Electrification of the transport sector will not only propel up power demand but also spur a surge in global copper consumption. Electric vehicles (EVs) alone are forecast to consume more than 3.7 million tons of copper every year through 2030, and the anticipated 20 million EV charging points are seen propelling up copper demand by 250% over 2019-levels.
U.S. technology innovator Tesla has launched a huge battery, called Megapack, claiming it would be more cost-effective and faster to install than any fossil-fuelled power plant. The pilot utility-scale Megapack battery will be installed on behalf of the Pacific Gas and Electric Company (PG&E) for the Moss Landing project in California.
Electrification of transport has propelled up demand for batteries, increasing the risk that battery metals – cobalt, lithium, and nickel – will face a supply crunch by the mid-2020s. If automotive manufacturers realize their pledge to “go completely electric” by 2050, demand for battery metals would skyrocket – as would the electricity-use of these vehicles.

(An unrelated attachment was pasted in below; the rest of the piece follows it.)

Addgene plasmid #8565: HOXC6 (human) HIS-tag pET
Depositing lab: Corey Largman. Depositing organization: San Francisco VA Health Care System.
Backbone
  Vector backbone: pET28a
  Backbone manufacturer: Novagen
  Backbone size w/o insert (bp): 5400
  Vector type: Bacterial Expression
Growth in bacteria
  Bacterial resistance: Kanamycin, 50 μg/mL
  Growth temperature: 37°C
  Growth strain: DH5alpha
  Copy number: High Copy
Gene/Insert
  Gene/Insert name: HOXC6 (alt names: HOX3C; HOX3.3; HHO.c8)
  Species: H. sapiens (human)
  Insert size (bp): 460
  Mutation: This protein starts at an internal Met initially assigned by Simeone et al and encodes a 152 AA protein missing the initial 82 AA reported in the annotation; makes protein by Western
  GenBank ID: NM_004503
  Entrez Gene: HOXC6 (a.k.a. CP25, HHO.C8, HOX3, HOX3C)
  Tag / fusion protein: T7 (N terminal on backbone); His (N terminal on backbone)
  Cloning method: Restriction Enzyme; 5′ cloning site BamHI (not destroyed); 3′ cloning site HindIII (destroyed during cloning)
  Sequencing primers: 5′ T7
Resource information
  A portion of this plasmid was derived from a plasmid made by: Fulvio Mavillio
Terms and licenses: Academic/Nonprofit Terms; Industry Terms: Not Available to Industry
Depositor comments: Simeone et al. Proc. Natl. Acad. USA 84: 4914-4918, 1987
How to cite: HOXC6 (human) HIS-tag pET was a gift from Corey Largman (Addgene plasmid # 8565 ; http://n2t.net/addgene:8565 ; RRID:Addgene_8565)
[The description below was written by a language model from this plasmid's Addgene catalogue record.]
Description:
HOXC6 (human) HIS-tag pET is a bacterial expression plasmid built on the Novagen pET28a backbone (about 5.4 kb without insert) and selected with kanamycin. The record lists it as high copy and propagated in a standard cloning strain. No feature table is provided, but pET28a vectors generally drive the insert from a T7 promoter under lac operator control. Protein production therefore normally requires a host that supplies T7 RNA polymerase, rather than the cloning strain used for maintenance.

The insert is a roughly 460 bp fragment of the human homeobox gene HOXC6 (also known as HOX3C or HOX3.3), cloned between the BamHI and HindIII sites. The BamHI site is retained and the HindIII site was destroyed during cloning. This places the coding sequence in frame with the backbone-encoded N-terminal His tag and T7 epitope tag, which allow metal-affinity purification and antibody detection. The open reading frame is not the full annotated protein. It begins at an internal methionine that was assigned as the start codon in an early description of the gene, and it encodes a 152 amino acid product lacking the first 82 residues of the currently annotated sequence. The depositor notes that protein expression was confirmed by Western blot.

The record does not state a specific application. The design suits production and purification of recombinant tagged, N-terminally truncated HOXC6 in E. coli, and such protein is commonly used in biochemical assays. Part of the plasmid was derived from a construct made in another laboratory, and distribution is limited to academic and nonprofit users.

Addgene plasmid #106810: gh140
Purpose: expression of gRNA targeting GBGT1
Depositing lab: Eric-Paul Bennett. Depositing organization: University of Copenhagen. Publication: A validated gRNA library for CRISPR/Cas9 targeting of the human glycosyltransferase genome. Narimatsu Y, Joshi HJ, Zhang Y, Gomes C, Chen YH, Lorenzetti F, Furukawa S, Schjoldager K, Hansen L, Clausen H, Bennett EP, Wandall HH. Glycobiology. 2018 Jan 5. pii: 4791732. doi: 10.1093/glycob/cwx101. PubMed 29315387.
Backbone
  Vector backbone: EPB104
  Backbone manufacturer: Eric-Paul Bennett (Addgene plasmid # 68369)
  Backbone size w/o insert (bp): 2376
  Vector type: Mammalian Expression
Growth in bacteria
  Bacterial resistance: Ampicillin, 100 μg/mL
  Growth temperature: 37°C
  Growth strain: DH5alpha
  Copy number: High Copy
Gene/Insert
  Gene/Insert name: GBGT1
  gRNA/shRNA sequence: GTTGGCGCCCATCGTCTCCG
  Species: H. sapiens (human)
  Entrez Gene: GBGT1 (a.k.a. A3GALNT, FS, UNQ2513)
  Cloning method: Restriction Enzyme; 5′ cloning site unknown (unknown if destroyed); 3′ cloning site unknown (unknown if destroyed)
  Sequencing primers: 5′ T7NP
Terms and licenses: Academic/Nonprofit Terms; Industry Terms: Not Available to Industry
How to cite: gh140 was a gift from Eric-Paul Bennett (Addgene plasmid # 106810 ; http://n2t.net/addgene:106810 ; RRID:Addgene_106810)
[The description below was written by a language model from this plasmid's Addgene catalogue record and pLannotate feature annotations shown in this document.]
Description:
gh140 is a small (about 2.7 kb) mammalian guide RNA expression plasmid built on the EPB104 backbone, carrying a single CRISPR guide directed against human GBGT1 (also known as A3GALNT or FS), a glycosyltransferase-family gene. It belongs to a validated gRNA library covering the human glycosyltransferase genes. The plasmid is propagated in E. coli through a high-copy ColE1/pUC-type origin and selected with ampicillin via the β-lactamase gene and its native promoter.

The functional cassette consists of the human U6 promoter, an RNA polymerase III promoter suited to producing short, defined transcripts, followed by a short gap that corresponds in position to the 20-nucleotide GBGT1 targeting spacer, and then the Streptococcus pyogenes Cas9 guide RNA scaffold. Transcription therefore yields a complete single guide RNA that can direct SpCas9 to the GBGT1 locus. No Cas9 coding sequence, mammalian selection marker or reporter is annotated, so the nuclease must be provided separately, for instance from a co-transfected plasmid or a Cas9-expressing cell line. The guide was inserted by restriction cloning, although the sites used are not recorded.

In a world first, Siemens Gamesa has commissioned an electric thermal energy storage in Hamburg-Altenwerder. The system can store 130 MWh of energy for up to one week – target is storage capacity in the Gigawatt-hour range. Storage helps decouple electricity generation and use, reducing the intermittency challenge of wind and solar power supply.
The 22MW/34.8MWh Cremzow battery energy storage in northeastern Germany has started full commercial operation, underpinned by Wärtsilä's GEMS control platform. Built by Enel, Enertrag and Leclanché at a cost of about 17 million Euros, the storage provides frequency regulation services for the regional power grid.
Australian energy company Santos is about to launch the world's first battery project at its Darwin LNG export plant. It will integrate batteries at the liquefaction facility's integrated gas power unit to ensure they run more effectively and with less emissions. The project is about to enter FEED phase and is due completed in mid-2020.
Falling technology prices make solar-plus-energy storage preferable over gas peaking power plants on a levelised cost of electricity (LCOE) basis. According to Wood Mackenzie, unsubsidized utility-scale LCOE for a 4-hour lithium-ion solar-plus-storage will outcompete gas peakers in all National Electricity Market (NEM) states of Australia in 2023.